Heard on CultureShift

Sonic Assembly: Exploring the Roots of Afrofuturism and Its Legacy in Present Day


Afrofuturism is an ideology with strong roots in the city of Detroit. From musical acts like Parliament-funkadelic to authors like Clarence Young, the breadth and scope of its influence is wide.


Listen to a conversation with scholar Dr. Julian Chambliss and hear an in-studio performance from Detroit artist, poet and performer Natasha T. Miller as we explore the roots of the Afrofuturism movement and its legacy in the present day. We’ll also explore the music of Detroit producer, vocalist and performer Kesswa, as well as composer and founder of the indie rock/neo-soul project called “Composetheway,” Jordyn Davis. 

Afrofuturism is an ideology with strong roots in the city of Detroit. From musical acts like Parliament-funkadelic to authors like Clarence Young, the breadth and scope of its influence is wide.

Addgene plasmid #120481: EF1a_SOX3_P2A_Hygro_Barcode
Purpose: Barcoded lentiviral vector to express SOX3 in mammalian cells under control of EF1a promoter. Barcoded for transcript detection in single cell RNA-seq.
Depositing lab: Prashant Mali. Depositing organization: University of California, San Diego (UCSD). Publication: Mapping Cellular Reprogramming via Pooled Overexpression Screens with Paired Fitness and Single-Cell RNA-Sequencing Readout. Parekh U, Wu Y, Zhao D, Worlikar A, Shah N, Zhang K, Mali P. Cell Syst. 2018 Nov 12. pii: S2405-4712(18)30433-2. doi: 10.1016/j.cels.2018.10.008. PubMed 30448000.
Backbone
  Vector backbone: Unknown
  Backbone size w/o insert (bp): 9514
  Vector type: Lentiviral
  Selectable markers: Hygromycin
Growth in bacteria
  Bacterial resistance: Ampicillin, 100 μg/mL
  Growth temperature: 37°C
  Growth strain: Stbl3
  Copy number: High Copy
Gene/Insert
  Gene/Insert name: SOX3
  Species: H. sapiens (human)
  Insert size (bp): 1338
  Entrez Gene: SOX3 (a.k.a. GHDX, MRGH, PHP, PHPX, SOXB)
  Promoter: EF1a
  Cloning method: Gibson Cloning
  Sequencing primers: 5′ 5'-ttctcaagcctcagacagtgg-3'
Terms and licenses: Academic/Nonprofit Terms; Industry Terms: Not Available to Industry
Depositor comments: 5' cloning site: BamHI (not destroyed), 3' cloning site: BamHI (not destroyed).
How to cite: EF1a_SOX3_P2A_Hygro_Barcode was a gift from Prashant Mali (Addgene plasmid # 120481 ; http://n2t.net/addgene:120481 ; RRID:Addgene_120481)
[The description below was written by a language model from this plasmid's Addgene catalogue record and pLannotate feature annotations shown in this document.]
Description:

Dr. Julian Chambliss is a Michigan State University English professor and a renowned author and speaker on pop culture, comics, the African Diaspora, and the influence of Afrofuturism.

Afrofuturism is ”the intersection between speculation and liberation,” says Chambliss.

A lot of people of African descent are concerned, both with freedom, and also how to get it so they continuously are thinking outside the box because the box they’re in, especially in the African American context, the history is one of people speculating around being free,” he says. “And they do that as almost generational practice. How are we all here? Well that’s because at some point in the past, some ancestor you had said, ‘I’m gonna survive this, because my descendants will have better.’ … You’re making a decision for yourself but you’re also making it for future generations. So it’s a commitment in a systemic kind of way.”